A voice down the phone line said, “I think you will be surprised with what I have. I don’t think you will find another like it.”
Many thoughts flashed through my mind but I was not prepared for this treasure:
Neil Buchanan managed and ran Redslopes at Goomboorian via Gympie as part of a partnership between himself and three brothers. Every day he wrote in the Redslopes diary. He wrote about workers coming and going, about the weather, machinery breakdown, visitors to the farm, important milestones during the war AND he wrote about the four Italian prisoners of war who came to Redslopes to work the farm.
Jim Buchanan was the voice at the other end of the phone and I am sure he could hear my excitement at being offered the opportunity to read this unique primary source.
Generalisations about this history were replaced with specifics. No longer did the Italians undertake farm work, the diary revealed exactly what type of farm work they did. No longer did the Italians rarely go into town except for church, the Italians at Redslopes took produce into town with their boss and they went to the barber for their monthly haircuts.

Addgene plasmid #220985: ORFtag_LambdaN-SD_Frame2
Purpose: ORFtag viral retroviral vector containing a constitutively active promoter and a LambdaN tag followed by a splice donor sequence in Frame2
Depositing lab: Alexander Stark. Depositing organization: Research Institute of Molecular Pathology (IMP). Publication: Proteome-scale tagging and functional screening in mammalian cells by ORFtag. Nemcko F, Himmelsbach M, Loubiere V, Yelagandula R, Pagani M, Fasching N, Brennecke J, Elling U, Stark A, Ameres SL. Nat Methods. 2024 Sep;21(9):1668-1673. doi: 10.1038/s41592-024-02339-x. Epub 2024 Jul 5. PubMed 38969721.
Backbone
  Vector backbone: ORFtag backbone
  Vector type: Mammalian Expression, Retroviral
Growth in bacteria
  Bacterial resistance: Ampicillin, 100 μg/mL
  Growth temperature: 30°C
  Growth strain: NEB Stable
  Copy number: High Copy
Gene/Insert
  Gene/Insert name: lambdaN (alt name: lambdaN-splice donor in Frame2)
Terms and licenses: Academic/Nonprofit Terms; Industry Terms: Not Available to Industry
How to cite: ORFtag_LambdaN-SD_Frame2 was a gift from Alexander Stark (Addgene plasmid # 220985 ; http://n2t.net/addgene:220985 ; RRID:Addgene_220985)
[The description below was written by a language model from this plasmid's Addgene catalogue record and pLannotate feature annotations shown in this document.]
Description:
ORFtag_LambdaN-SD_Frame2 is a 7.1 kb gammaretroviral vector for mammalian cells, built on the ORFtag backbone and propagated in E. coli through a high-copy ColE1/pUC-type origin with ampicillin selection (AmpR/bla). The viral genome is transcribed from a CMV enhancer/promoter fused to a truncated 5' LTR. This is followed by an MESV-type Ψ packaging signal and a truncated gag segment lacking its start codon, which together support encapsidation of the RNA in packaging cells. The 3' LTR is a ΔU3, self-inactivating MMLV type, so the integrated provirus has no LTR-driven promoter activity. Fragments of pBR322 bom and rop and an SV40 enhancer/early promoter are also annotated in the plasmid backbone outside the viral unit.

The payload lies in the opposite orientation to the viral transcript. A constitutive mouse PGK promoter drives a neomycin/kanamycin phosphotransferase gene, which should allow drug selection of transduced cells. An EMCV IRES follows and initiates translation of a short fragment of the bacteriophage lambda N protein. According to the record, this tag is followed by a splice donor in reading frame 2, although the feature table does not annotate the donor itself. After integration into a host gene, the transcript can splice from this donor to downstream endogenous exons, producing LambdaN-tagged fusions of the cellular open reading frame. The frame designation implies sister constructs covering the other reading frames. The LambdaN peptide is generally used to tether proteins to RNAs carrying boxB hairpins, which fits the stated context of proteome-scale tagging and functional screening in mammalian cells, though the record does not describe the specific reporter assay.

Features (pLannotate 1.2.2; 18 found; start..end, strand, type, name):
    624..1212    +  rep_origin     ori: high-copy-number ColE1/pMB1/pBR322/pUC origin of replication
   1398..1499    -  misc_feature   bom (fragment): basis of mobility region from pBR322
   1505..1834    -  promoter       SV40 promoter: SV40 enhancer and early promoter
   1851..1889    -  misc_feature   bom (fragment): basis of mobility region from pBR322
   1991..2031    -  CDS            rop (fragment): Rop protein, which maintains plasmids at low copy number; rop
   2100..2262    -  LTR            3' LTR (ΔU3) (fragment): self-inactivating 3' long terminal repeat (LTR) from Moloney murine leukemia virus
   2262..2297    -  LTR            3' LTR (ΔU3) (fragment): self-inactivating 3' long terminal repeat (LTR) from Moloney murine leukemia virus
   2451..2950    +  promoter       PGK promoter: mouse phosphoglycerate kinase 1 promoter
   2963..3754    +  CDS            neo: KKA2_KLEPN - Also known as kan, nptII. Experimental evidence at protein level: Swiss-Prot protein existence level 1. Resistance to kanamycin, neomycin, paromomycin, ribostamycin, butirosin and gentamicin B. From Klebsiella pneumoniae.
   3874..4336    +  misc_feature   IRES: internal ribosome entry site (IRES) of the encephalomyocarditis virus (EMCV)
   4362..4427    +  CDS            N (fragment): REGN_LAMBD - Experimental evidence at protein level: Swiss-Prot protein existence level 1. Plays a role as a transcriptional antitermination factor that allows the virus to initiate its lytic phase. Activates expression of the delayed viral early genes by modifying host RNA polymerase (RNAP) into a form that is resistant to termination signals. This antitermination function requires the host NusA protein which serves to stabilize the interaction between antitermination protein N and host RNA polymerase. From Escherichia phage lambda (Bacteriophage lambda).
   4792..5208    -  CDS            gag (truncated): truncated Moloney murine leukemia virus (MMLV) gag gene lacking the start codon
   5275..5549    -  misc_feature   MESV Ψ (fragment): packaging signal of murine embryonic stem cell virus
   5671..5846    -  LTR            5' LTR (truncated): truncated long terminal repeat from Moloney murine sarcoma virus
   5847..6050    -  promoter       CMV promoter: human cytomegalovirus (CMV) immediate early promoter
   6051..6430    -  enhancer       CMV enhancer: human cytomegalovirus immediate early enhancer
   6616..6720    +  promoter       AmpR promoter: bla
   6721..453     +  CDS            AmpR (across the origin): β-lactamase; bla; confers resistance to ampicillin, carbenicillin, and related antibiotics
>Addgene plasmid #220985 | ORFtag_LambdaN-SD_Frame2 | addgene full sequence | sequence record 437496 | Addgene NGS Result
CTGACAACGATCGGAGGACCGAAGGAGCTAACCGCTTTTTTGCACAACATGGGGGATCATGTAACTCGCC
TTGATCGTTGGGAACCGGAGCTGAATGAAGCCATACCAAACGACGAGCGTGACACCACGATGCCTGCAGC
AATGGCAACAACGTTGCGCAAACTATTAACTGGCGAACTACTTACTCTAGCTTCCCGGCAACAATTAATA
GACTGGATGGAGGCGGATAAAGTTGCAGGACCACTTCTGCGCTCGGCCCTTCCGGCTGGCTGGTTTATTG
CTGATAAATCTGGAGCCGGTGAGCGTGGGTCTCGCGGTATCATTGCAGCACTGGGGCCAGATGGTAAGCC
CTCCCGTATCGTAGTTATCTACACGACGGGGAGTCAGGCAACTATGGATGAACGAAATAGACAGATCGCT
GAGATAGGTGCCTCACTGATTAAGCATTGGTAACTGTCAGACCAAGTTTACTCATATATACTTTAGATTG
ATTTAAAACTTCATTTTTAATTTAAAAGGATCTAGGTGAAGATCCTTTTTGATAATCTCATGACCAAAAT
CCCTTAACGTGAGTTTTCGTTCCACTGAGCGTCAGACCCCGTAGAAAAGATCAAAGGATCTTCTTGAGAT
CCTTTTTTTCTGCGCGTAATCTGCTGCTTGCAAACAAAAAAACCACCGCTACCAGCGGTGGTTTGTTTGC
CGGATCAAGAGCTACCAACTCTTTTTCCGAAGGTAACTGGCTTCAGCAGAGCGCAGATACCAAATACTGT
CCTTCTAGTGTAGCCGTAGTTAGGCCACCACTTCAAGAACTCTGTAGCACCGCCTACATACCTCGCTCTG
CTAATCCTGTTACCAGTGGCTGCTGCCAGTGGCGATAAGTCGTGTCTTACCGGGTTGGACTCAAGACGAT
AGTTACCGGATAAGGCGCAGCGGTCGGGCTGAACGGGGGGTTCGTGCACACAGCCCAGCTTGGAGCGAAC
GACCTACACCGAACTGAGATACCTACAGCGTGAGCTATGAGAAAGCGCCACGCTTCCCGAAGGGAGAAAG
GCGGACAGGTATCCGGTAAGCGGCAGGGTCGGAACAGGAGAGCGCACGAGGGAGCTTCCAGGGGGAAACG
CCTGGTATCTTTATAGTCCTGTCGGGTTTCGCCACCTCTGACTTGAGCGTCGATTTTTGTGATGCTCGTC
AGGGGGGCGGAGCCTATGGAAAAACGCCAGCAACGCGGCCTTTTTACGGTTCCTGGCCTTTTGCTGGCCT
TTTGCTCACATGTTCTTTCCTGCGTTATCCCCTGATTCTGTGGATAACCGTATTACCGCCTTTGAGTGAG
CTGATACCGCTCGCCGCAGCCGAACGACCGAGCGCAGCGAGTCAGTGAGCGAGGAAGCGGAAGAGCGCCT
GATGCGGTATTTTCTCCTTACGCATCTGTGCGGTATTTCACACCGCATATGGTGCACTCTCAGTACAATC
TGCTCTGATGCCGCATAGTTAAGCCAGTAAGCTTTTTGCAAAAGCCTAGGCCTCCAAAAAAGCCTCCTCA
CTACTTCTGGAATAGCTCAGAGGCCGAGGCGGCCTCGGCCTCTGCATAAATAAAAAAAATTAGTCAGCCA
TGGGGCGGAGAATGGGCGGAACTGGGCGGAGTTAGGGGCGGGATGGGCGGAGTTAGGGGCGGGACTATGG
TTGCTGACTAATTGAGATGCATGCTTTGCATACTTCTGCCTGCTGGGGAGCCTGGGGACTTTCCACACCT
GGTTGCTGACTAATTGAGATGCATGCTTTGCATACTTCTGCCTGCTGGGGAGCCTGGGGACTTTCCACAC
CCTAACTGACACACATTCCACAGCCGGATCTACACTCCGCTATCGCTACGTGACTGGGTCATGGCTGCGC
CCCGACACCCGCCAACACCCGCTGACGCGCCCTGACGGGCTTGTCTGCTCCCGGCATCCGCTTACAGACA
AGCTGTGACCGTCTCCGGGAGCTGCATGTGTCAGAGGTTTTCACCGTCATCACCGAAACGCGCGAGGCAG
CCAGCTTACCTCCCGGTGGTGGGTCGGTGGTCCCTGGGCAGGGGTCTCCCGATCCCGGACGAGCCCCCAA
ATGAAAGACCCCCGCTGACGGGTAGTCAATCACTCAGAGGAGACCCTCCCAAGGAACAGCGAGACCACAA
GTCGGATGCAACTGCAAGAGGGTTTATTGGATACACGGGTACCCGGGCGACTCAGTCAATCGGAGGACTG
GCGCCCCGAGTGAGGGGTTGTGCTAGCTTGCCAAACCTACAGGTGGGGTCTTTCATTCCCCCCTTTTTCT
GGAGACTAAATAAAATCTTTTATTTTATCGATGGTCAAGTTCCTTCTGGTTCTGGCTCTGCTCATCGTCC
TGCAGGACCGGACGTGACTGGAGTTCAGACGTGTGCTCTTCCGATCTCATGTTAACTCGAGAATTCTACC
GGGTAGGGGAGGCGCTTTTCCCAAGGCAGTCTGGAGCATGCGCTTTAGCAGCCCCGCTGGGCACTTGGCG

Jim and I talked at length about farming during World War 2. They were different times: when wooden crates for the produce were made on site and stamped, when spare parts for farm machinery were scarce, when horses were used to plough the fields and when farming was labour intensive.
There are few statements about the importance and value of the POW workforce. But finally, it was there… in the diary:
Dec 31 1945 Last day of old year. Four men for half a day. POW then finish up, much to sorrow of Boss. Had final talk with Ities at night.
Jan 1 1946 New Year’s Day but a sad day at Redslopes. Took the three POW to town and said goodbye. Farm is now badly understaffed with no prospects of further employees.
The Redslopes diary is rarely personal. But while these final two entries might be brief, the words reveal how important the POW workforce was to the farmer.
War time is a busy time. War time is a complicated time. War time is often a time of irony. Our young Australian workforce had joined the services leaving our agricultural industries severely understaffed. Feeding a nation was paramount for both domestic and service requirements.
The Italian prisoners of war not only provided a much needed agricultural workforce but these men helped feed a nation and enabled farmers to be economically viable and sustainable.